Indian No More – Book Recommendation


Authors: Charlene Willing McMannis and Traci Sorrell

 Publisher: Tu Books, 2019

Ages: 8-11

Genre: Middle Grade Historical Fiction

Themes: Native American Indians, Native American Month, #ownvoices, termination era, racism, Federal Indian Relocation Program


Before being terminated. I was Indian.


Regina Petit’s family has always been Umpqua, and living on the Grand Ronde reservation is all ten-year-old Regina has ever known. Her biggest worry is that Sasquatch may actually exist out in the forest. But when the federal government signs a bill into law that says Regina’s tribe no longer exists, Regina becomes “Indian no more” overnight–even though she was given a number by the Bureau of Indian Affairs that counted her as Indian, even though she lives with her tribe and practices tribal customs, and even though her ancestors were Indian for countless generations.

With no good jobs available in Oregon, Regina’s father signs the family up for the Indian Relocation program and moves them to Los Angeles. Regina finds a whole new world in her neighborhood on 58th Place. She’s never met kids of other races, and they’ve never met a real Indian. For the first time in her life, Regina comes face to face with the viciousness of racism, personally and toward her new friends.

Meanwhile, her father believes that if he works hard, their family will be treated just like white Americans. But it’s not that easy. It’s 1957 during the Civil Rights Era. The family struggles without their tribal community and land. At least Regina has her grandmother, Chich, and her stories. At least they are all together. (Publisher)

Why I like this book:

With a great opening line (see above), McManis introduces us to the first person POV of Regina and her PNW Umqua family and tribal roots. McManis includes lots of details of daily and family life and compares Regina’s Rez school with the public elementary school she now attends in L.A. Chich, (Regian’s grandma) often adds a deeper cultural perspective as do the inclusion of some Chinuk Wawa words in conversations (translated where necessary for clarity).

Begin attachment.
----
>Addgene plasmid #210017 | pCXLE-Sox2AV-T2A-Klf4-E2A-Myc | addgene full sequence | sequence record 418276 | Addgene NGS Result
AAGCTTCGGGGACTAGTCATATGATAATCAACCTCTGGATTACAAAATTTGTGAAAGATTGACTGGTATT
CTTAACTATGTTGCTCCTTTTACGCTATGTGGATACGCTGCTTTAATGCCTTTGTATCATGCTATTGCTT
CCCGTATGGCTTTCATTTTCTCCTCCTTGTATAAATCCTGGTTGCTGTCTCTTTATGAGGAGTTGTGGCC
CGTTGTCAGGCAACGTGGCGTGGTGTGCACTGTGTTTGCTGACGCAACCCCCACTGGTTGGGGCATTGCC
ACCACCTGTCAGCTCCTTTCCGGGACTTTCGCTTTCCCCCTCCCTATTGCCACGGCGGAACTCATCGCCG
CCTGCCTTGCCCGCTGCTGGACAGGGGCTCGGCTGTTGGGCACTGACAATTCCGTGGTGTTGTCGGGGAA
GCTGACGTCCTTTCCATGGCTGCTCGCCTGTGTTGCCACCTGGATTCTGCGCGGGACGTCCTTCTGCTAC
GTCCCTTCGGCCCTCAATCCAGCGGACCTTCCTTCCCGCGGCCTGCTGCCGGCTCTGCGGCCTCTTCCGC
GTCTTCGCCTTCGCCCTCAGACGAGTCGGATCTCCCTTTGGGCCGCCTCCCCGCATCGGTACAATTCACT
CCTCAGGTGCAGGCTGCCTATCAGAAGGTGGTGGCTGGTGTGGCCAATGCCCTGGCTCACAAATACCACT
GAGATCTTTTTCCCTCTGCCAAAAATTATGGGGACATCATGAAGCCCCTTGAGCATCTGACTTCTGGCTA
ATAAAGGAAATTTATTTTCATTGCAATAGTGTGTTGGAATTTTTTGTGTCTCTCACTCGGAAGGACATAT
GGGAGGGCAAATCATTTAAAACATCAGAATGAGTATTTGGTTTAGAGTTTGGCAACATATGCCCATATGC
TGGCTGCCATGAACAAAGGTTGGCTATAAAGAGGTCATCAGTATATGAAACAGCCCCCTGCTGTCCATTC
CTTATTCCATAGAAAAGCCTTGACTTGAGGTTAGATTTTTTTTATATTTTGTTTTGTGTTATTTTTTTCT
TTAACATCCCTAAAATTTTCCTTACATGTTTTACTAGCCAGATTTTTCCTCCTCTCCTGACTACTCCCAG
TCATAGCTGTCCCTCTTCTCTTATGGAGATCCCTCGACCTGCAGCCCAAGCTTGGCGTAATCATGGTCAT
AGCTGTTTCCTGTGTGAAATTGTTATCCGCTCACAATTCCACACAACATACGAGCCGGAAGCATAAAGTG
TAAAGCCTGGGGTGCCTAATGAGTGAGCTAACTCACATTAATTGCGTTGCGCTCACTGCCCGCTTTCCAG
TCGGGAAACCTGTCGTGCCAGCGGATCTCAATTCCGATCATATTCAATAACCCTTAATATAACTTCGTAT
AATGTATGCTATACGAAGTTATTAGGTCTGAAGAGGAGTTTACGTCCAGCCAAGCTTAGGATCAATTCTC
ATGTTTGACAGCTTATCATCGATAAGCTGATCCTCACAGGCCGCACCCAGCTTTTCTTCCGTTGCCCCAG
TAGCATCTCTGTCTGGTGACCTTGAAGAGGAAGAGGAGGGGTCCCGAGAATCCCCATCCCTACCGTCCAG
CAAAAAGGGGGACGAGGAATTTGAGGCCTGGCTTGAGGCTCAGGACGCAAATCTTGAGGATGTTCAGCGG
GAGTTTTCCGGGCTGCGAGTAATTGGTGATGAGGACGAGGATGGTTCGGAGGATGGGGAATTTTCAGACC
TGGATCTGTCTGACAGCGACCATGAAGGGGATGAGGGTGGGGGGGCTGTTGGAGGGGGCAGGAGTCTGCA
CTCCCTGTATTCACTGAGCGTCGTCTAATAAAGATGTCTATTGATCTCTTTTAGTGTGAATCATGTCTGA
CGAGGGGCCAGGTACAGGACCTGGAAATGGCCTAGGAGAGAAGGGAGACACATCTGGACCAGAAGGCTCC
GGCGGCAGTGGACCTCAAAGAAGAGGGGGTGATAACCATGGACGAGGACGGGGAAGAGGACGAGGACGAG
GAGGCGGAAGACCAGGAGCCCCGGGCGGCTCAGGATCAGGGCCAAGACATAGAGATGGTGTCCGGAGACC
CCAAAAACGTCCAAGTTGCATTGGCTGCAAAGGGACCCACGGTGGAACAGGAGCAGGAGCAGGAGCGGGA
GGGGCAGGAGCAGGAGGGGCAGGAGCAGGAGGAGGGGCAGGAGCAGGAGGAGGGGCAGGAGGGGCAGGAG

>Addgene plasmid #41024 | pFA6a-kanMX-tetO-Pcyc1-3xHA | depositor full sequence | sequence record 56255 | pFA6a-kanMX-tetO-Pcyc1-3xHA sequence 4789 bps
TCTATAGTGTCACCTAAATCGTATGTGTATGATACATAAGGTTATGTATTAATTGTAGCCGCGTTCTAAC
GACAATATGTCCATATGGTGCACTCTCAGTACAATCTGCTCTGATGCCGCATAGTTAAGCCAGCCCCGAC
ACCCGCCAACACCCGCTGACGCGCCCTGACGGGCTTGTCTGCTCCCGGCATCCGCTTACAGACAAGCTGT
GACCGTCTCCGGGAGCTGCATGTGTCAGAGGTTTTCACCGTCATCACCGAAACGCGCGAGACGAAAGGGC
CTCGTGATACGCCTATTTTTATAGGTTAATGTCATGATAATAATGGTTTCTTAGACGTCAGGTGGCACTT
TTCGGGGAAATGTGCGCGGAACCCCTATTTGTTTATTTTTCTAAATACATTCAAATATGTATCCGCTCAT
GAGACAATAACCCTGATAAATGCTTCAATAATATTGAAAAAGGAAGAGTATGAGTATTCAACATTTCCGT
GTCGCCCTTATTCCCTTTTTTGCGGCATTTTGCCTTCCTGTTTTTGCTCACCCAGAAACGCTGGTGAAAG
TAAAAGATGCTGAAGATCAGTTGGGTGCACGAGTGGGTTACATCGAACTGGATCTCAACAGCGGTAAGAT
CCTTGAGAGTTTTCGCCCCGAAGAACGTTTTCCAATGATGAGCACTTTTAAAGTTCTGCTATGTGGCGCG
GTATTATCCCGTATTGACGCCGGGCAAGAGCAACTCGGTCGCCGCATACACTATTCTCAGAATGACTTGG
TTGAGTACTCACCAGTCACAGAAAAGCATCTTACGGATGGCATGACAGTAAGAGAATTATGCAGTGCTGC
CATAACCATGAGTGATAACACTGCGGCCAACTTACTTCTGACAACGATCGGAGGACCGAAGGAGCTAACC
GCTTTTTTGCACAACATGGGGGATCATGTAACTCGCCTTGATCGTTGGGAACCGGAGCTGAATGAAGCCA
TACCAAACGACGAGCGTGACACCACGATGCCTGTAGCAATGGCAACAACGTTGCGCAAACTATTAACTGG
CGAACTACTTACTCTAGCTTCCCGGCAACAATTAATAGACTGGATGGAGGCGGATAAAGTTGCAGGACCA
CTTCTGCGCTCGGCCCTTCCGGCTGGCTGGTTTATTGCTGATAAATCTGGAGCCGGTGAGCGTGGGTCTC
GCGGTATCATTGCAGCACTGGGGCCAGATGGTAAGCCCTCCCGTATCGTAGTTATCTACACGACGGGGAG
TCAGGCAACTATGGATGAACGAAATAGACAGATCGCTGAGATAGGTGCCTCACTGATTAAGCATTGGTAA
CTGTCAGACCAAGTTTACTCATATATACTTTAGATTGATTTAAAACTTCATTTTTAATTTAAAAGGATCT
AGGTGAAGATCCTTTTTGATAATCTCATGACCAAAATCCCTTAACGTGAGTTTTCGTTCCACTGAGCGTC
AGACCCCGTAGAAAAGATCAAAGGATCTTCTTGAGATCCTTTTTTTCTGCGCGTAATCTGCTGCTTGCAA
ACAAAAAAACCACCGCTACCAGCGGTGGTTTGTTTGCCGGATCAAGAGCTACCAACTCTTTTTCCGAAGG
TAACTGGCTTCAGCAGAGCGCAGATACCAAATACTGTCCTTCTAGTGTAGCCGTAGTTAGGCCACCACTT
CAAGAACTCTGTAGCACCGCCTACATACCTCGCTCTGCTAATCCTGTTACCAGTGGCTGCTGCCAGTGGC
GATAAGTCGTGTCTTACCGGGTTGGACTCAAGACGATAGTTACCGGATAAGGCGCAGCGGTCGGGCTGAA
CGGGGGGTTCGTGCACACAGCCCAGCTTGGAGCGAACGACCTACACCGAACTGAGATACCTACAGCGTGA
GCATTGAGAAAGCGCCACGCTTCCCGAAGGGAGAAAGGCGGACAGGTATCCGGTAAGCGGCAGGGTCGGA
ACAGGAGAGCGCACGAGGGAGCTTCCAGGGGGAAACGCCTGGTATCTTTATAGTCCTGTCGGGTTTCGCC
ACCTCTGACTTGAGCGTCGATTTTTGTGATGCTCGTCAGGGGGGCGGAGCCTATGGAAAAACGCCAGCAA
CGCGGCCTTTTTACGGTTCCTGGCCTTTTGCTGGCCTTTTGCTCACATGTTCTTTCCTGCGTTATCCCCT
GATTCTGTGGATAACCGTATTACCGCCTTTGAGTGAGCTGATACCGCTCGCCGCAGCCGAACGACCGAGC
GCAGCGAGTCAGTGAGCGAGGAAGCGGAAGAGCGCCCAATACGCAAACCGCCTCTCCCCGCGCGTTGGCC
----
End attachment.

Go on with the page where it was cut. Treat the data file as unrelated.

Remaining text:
The racist incidents Regina and her family face in this novel are sadly too similar to the injustices Native Americans still face today. When Regina and her family relocate from Oregon to L.A., they leave everything familiar behind them to find themselves in a multicultural city and neighborhood surrounded by the dominant WASP culture. The new law means Regina is “Indian no more” and the family must become “Americans”… a strange concept to kids who are just beginning to understand their own identity. She discovers she isn’t Indian enough for her friends, but too ethnic for many others. It’s a slow journey toward the truth that different is not wrong.

This is a touching historical middle-grade novel drawn from author Charlene Willing McManis’s own tribal history, and co-written by a second Native Nations author. “Own voices” stories are important, and I hope we will continue to see more from the Native American community. I am sorry that Charlene Willing McManis passed away last year before the final revisions for the novel. The young protagonist Regina faces identity and family questions that will resonate with most middle grade students, and perhaps especially those from minorities and immigrants. This specific Native American history is also so important and deserves its place in every elementary school in the nation. As a Brit, I knew nothing about this Relocation law and its attempts to eradicate indigenous identity, and there are great explanations of it in the beginning and in the back matter. 

This is a great addition to school shelves especially as part of celebrating Native American month.


The book includes a map of the family’s trip from Oregon to Los Angeles. In the back is a Glossary, Author’s Note with photos, Co-Author’s Note (Unfortunately, McManis passed away while this book was being published; Traci Sorrell, enrolled citizen of the Cherokee Nation, completed it.), Editor’s Note, and text for the folk tale “The Beaver and the Coyote”. The cover art is by Marlena Myles (Spirit Lake Dakota, Mohegan, Muscogee Creek). 

You could pair this with My Name is Not Easy by Debby Dahl Edwardson.